The day’s lesson was on created felted art pieces, which gave students a new and interesting way to apply art concepts and skills they learned during weekly art times throughout the year.

“Felt is massive, irreversible entanglement,” visiting artist Marilyn Romatka further explained.

Piles of colored wool awaited students during a recent art class at Medina Elementary. Kindergarten and first grade students learned how to create original fiber art out of wool through the felting process.

“I really like to make my own creation,” one student said.

The special project was made possible by a grant from the Bellevue Schools Foundation and support from the Medina PTA. Bena, who rotates between Medina and Phantom Lake, said that she alternates between writing grants for wet felting and glass fusing, which enables each student at the schools she works with to participate in each project by the time they go to middle school.

The lesson began with an explanation of wet felting and Romatka showed students different uses for felt, including as clothes, shoes, umbrellas and blankets. Students also viewed pieces of contemporary and multicultural art.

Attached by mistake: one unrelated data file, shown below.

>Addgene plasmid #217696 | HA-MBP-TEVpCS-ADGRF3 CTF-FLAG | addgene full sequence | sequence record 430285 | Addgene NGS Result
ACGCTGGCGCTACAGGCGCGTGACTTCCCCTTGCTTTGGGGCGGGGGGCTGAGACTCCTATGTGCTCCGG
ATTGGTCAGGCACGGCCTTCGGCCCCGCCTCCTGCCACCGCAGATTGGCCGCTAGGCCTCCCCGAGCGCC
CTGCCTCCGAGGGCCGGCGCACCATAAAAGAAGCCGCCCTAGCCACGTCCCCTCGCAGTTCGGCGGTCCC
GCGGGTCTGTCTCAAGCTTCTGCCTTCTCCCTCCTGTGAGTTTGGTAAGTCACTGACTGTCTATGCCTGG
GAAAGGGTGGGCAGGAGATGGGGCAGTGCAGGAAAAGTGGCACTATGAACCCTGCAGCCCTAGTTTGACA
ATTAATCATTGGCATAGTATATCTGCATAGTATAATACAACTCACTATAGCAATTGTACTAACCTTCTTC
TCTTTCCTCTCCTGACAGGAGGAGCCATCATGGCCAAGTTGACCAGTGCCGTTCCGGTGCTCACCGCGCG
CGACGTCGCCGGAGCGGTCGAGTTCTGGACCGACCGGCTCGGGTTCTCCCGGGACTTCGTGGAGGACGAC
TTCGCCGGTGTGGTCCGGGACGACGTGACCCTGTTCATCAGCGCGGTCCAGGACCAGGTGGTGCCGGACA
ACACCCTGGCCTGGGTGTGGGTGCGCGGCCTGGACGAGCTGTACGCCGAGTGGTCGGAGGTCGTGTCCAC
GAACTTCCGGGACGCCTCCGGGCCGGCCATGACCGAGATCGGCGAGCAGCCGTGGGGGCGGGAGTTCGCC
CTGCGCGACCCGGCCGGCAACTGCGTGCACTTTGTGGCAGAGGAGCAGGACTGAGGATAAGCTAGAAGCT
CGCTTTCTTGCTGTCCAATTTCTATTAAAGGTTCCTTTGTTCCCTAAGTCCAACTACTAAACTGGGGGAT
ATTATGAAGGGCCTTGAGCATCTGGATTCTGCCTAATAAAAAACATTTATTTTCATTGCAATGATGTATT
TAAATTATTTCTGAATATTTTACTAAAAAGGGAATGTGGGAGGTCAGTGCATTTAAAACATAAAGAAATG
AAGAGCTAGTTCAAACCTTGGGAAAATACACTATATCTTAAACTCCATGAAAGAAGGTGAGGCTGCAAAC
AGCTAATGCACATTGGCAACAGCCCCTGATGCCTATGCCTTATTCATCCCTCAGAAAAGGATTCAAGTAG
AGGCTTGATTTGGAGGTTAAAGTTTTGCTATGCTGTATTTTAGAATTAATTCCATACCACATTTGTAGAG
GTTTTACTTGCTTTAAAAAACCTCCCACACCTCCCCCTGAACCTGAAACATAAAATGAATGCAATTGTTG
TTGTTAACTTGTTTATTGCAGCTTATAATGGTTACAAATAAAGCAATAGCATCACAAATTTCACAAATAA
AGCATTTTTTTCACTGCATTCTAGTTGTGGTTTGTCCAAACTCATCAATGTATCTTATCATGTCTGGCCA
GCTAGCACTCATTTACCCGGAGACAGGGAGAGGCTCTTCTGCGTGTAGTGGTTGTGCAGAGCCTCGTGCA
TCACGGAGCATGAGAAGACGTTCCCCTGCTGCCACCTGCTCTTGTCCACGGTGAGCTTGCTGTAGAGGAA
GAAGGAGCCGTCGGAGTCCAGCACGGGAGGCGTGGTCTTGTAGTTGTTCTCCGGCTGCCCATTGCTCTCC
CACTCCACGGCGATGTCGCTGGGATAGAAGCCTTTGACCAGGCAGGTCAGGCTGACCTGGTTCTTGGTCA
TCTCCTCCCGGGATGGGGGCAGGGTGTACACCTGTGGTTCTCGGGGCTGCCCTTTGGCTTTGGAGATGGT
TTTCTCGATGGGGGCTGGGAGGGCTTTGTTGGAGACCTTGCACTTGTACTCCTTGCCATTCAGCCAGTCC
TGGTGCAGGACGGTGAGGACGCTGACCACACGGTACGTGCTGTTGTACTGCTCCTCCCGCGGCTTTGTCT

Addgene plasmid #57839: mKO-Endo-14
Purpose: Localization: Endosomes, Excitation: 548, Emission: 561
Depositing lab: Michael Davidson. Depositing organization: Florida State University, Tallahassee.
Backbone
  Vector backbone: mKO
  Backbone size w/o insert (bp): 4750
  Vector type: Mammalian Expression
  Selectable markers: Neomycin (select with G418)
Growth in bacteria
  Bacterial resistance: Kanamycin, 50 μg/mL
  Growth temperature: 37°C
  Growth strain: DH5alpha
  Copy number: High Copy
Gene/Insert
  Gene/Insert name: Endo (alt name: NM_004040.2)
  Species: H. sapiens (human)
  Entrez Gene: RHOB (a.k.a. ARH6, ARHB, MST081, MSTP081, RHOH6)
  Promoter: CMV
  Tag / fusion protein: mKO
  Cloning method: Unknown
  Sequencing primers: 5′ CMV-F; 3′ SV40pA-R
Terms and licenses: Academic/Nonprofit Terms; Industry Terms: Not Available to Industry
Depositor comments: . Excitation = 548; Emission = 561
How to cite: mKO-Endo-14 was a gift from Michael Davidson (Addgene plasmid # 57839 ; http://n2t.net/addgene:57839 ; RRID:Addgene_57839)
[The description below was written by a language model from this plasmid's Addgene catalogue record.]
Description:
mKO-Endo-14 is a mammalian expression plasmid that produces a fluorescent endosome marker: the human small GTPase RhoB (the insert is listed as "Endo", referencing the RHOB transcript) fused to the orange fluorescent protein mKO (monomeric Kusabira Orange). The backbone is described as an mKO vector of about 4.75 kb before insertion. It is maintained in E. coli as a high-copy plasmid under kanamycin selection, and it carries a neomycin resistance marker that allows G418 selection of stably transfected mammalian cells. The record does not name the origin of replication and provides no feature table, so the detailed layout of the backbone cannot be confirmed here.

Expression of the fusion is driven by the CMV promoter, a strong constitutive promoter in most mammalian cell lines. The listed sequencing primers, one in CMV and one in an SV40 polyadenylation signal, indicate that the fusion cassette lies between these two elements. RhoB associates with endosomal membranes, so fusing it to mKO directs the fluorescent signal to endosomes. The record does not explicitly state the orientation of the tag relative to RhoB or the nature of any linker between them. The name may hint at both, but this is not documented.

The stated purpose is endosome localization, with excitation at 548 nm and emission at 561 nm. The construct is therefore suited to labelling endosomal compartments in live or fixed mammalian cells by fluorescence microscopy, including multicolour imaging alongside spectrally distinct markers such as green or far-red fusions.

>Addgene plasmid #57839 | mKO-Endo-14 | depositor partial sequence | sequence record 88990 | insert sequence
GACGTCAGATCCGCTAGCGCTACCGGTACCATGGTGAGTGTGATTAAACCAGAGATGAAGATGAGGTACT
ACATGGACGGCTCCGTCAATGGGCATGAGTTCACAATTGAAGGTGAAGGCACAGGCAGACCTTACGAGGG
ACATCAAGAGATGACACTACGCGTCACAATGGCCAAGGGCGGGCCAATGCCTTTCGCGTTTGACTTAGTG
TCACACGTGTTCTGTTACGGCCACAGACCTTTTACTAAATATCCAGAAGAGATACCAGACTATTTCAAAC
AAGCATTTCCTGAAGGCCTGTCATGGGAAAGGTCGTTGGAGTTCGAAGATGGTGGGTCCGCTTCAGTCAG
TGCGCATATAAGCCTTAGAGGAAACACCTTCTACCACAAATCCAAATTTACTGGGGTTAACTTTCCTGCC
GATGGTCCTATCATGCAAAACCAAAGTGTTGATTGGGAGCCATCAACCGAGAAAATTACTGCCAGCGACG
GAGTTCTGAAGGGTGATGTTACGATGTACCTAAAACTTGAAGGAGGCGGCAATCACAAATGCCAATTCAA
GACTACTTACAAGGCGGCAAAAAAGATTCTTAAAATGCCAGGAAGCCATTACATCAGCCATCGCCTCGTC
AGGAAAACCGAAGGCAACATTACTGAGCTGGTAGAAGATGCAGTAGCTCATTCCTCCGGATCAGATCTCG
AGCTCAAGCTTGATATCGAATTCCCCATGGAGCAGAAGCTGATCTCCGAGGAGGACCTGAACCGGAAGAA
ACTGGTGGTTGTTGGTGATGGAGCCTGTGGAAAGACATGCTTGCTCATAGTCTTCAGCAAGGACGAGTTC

Students started with an undyed square of wool and placed colored wisps of felt on top to create their picture – everything from basketballs to flowers, suns, and smiley faces. The next step involved placing their piece of felt-to-be in a plastic baggy and adding soapy water. Students then squished their bag, creating the tangles that would hold their picture together, using physical action to create their art.

Medina Wet Felting Projects

“They are making the physical agitation happen,” Romatka said.

After the squishing and mashing students flatten their piece, compressing the layers.

“Then it looks like felt and feels like felt,” Bena explained.

The felting project coincides with a Kindergarten science unit about fabric. The goal, Bena said, is to bring art and science together and make connections between subjects.

“It’s nice because I can help students make these connections,” Bena said. “Bellevue Schools Foundation has really been so supportive and it’s material the kids never would otherwise have experience with.”

Their felt entangled and flattened, students hung their projects to dry and chattered with excited anticipation about their projects.

“It’s about giving the kids new experiences and introducing them to new materials,” Bena said.

The Bellevue School District acknowledges that we learn, work, live and gather on the Indigenous Land of the Coast Salish peoples, specifically the Duwamish and Snoqualmie Tribes. We thank these caretakers of this land, who have lived and continue to live here, since time immemorial.